The asteroid that wiped out dinosaurs from the Earth about 66 million years ago also led to the extinction of the first tree-dwelling birds, a study has found.
The asteroid crashed to Earth with a force one million times larger than the largest atomic bomb, causing the extinction of the dinosaurs.
"Looking at the fossil record, at plants and birds, there are multiple lines of evidence suggesting that the forest canopies collapsed," said Regan Dunn, a paleontologist at the Field Museum in the US.
"Perching birds went extinct because there were no more perches," said Dunn. Immediately after the asteroid hit, the fossil record shows the charcoal remains of burnt trees, and then, tonnes of fern spores.
An abundance of fern spores in the fossil record often comes on the heels of a natural disaster that destroyed larger plants like trees.
"We concluded that the temporary elimination of forests in the aftermath of the asteroid impact explains why arboreal birds failed to survive across this extinction event," said Daniel Field from the University of Bath in the UK.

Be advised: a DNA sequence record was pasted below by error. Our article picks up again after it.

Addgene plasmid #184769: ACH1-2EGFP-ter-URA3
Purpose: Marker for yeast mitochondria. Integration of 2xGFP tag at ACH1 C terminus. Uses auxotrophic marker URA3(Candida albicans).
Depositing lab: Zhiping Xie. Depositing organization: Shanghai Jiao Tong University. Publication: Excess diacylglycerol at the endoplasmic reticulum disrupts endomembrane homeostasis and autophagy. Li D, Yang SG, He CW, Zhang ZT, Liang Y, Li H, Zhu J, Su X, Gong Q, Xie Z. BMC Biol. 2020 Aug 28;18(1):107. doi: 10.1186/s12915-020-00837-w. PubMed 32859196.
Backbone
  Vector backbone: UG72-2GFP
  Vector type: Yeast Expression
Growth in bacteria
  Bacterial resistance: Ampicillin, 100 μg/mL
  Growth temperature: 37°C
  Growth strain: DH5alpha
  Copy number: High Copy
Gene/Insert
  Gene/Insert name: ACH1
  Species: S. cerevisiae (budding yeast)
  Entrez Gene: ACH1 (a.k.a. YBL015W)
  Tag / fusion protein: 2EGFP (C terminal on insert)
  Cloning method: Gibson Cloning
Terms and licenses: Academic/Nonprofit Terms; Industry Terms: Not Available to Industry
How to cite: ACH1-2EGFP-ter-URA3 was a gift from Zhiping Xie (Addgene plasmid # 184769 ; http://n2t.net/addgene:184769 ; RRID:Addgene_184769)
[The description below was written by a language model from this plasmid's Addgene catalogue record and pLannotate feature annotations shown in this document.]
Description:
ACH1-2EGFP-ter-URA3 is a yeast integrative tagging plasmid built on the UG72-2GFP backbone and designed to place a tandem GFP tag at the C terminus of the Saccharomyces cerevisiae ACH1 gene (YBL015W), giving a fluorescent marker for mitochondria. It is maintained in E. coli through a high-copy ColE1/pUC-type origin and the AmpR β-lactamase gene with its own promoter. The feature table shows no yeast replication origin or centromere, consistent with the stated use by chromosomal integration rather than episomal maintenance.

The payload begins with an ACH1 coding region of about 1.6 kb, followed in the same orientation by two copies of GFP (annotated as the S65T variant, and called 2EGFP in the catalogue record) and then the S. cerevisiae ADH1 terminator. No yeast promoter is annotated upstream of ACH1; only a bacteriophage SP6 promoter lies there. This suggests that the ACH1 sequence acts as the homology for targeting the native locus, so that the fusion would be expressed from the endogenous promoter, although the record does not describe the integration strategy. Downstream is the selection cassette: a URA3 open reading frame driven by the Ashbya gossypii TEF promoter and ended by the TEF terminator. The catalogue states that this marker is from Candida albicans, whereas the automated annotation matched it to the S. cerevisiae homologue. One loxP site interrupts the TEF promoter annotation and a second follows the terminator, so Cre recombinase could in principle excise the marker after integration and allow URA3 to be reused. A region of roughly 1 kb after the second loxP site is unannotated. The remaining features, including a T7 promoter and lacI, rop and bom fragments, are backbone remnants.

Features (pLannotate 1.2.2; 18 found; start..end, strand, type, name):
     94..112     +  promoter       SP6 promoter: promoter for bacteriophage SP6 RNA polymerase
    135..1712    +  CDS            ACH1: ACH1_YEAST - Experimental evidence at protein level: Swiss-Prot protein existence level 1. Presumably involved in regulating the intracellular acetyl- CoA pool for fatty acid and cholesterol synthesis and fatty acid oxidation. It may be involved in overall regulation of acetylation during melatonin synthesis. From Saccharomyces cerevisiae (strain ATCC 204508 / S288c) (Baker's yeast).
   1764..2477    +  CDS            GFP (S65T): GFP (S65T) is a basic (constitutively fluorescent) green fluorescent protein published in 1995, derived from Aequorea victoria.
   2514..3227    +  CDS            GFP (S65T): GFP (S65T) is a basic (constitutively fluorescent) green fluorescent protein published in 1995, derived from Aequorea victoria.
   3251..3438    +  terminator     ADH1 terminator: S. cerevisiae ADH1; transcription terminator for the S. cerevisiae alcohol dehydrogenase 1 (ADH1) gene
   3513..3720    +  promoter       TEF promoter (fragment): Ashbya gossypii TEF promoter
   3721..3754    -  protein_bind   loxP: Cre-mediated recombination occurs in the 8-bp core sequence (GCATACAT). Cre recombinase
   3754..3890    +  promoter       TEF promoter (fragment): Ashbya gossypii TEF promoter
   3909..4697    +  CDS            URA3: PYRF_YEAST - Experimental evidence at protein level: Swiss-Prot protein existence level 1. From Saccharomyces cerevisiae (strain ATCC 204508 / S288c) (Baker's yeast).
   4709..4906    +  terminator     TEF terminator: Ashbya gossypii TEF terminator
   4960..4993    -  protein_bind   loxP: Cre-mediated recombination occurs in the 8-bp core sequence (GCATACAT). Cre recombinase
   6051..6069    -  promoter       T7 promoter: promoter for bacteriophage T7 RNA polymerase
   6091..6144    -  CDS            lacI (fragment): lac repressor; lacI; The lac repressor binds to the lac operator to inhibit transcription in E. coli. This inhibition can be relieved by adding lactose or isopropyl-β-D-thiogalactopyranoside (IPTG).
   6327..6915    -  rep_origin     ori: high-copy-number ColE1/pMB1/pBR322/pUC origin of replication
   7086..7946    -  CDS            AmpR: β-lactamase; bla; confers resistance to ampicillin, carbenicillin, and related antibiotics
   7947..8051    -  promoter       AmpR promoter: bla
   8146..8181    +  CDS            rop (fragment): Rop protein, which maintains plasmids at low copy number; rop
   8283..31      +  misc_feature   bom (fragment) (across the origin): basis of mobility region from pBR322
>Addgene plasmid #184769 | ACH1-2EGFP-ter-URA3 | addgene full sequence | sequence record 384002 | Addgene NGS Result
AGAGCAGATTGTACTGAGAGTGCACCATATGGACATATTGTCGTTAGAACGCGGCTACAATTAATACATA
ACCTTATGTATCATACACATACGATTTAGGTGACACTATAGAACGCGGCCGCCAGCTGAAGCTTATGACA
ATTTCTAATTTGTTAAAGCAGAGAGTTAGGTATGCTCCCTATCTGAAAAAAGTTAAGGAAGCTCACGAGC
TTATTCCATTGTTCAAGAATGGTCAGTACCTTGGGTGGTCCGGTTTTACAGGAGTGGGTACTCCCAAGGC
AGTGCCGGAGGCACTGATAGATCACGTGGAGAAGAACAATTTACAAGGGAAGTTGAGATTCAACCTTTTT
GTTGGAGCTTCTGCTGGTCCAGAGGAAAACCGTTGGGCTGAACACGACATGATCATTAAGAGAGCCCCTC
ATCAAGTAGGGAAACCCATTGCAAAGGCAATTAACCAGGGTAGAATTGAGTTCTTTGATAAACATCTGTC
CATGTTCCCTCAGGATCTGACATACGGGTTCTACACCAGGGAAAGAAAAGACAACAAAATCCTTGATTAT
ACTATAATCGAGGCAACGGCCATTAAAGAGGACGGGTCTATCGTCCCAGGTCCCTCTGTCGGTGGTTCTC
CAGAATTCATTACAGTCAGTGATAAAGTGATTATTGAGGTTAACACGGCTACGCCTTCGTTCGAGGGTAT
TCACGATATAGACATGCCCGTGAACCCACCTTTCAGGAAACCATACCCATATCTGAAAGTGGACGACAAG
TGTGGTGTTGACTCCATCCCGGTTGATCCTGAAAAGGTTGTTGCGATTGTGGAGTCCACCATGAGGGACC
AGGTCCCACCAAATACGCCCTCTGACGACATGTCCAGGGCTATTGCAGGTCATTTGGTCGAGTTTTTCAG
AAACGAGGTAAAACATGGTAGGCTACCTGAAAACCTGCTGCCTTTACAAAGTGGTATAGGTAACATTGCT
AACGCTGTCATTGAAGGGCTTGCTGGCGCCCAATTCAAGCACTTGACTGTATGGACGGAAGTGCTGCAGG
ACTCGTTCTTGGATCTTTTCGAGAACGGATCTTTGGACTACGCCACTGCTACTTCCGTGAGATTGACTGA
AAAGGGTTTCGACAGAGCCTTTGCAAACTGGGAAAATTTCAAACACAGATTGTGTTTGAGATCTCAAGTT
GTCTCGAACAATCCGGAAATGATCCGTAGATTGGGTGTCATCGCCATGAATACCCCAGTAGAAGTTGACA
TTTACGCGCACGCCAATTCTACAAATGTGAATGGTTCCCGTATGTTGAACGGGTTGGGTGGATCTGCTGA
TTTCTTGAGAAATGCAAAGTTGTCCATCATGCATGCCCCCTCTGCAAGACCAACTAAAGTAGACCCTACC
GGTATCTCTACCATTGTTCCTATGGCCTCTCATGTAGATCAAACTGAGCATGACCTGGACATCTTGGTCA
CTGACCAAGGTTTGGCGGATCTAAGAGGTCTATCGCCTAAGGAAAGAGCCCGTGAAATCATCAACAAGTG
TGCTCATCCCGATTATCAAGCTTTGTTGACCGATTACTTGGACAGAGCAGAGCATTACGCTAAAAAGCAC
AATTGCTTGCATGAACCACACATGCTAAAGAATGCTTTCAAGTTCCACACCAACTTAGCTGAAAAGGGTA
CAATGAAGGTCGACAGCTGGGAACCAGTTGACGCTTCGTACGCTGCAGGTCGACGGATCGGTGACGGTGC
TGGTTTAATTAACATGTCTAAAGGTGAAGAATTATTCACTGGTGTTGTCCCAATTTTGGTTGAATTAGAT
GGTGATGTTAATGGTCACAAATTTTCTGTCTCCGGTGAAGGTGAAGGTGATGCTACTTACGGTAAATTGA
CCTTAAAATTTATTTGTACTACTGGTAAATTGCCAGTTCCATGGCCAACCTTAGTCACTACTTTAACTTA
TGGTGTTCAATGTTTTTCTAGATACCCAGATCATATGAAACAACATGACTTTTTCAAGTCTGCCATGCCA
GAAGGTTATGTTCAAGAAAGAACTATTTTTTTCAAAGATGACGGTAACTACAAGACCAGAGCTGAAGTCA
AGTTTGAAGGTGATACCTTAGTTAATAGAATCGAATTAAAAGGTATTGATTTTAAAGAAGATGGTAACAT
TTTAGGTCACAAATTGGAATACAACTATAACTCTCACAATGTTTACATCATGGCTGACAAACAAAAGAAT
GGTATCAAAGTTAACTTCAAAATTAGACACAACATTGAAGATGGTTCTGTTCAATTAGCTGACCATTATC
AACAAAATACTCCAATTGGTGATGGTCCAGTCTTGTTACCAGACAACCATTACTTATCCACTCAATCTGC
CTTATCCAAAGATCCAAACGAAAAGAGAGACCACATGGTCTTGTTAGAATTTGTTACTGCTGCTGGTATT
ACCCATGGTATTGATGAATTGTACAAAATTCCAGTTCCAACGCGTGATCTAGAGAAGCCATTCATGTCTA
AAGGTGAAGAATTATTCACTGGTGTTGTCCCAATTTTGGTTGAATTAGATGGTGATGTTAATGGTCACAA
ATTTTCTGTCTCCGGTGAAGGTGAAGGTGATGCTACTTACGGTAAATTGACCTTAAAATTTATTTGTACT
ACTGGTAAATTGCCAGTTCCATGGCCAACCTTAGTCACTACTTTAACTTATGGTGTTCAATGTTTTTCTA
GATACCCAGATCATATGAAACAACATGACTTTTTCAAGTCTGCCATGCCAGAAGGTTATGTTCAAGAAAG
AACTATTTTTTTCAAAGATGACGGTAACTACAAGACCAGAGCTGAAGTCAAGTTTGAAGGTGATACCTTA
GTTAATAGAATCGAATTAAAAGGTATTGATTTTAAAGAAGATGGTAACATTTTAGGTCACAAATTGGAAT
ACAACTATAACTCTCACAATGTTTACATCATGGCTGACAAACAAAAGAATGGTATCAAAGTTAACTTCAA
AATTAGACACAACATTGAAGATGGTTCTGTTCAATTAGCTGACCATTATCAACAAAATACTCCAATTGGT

"The ancestors of modern arboreal birds did not move into the trees until forests had recovered from the extinction-causing asteroid," Field said.
The study examined the fossil record from New Zealand, Japan, Europe and North America, which showed there was a mass deforestation across the globe at the end of the Cretaceous period. And with no more trees, the scientists found, tree-dwelling birds went extinct.
The birds that did survive were ground-dwellers - birds whose fossilized remains show longer, sturdier legs like we see in modern ground birds like kiwis and emus.
The Cretaceous equivalent of robins and sparrows, with delicate little legs made for perching on tree branches, had no place to live. "Today, birds are the most diverse and globally widespread group of terrestrial vertebrate animals - there are nearly 11,000 living species," said Field.
"Only a handful of ancestral bird lineages succeeded in surviving the mass extinction event 66 million years ago, and all of today's amazing living bird diversity can be traced to these ancient survivors," he said.
While fossil animals like dinosaurs and birds often get more love than fossil plants, Dunn said that plants are critical to understanding life on Earth.
"Plants are everything, plants are the context in which all terrestrial life evolves and survives. They are primary producers, they make energy available to all life forms by capturing it from the sun - we can't do that," he said.